By Kunal Kohli
Public radio’s mission is to inform the public on important issues that affect their communities and lives. There is little room for frivolous, irrelevant stories. Instead, journalists have to focus in on what matters.
This is the case at WSHU Public Radio. The journalists there report on local politics, rallies and laws. Their tones are serious, yet casual. They have found their voices. My assignment from Day One was to find and use my own voice for the benefit of our listeners.
So, first thing first, I had to find my voice. Naturally, this started with writing. Writing for radio is pretty different from writing for print. A lot of print conventions are banished to make room for more conversational phrasing. And the writing gets to the point more quickly. There are no narrative ledes for a quick wrap.
The station’s bureau chief told us interns that every story boils down to five points. It is your job as a journalist to figure out what those points are. We started off with writing “readers,” pieces that the anchor reads, based on stories in the local newspaper.
I got the hang of it quickly and soon began to excel at finding the five points each story needs. All I had to do was ask myself, “Why does the audience care about this?” After that, it becomes pretty clear what the story is about and what points you should reflect in your own story.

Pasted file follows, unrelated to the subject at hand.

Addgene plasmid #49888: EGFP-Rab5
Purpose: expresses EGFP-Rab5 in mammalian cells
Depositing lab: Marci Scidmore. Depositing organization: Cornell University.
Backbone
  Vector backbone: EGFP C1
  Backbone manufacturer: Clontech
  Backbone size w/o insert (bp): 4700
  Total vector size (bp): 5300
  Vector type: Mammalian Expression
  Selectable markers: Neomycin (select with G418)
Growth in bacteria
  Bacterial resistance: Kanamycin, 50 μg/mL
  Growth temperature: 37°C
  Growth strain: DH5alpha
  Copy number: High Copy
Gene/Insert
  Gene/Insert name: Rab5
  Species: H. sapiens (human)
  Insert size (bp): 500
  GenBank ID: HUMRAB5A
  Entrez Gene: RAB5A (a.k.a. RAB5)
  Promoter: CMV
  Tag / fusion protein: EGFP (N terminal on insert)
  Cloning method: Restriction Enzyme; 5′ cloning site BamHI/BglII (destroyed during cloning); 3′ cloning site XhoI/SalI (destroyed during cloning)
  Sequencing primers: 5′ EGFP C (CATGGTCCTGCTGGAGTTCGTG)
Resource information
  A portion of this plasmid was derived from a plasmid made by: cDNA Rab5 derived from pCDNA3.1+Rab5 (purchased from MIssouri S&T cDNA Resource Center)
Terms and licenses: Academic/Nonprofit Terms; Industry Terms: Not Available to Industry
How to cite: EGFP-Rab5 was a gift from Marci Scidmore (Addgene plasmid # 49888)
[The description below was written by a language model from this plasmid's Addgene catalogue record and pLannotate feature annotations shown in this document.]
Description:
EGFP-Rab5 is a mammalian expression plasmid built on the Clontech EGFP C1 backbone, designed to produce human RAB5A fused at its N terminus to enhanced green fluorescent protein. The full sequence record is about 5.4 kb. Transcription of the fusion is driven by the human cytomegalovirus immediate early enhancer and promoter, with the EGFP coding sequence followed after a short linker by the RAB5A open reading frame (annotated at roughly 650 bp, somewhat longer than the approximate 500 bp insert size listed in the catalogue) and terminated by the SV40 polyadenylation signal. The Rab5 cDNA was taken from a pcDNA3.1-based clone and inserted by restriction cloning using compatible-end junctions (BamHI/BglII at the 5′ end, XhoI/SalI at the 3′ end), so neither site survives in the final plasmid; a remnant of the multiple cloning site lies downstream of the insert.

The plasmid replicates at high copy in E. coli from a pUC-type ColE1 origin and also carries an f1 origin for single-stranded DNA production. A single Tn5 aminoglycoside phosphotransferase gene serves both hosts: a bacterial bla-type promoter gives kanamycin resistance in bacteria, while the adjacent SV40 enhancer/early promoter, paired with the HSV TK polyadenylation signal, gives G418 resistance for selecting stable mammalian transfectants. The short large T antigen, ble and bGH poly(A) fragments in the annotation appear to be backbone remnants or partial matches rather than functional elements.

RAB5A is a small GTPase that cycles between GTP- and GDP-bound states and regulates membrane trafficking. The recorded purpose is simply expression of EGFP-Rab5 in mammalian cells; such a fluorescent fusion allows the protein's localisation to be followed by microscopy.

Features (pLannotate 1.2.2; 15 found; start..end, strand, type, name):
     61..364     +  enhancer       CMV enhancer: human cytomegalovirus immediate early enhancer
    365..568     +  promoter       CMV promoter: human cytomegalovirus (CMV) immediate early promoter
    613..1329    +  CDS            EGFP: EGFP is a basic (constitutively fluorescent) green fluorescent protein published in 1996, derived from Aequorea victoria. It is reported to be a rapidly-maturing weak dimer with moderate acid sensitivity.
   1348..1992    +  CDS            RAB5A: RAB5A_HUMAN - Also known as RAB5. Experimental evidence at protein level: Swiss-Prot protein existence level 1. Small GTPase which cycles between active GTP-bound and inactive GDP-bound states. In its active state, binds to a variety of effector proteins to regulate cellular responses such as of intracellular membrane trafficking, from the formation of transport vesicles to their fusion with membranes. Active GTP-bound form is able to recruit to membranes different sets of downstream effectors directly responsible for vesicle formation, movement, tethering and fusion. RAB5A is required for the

Writing became my strong suit. However, it became apparent that “voicing” was not. I struggled with my first voicer. As the name suggests, a voicer is a piece that the reporter narrates. At WSHU, an affiliate of National Public Radio, we followed NPR guidelines on speaking. You had to sound authoritative yet casual.
My first voicer sounded pretty much the opposite of that. I came across as robotic and nervous. Rather than having a conversation with the listener, I was speaking from a script. Not to mention, I had around 15 takes for a 30-second story. (I really wish that was hyperbole.)
Jokes aside, it was a pretty clear indicator that I had to find my voice. A few weeks in, I was getting better but I still did not quite have the hang of it. That is, until WNYC, the largest NPR station in the country, wanted to use my voicer about creating a hockey arena in Belmont Park.
The bureau chief had to pull teeth to make sure my voicer was “national radio” quality. But we got there.
After that experience, I started to get the hang of voicing for radio. I lowered my voice, spoke more clearly and made sure I hit the ends of words with sharp endings. But it was a process. Speaking for radio is way different from speaking naturally. You can’t take shortcuts and slur one word into another. And it’s hard to not fall back on those shortcuts since you use them so much in everyday life.
But the journey to get to that point, where you can do a voicer in one take, is definitely worth it.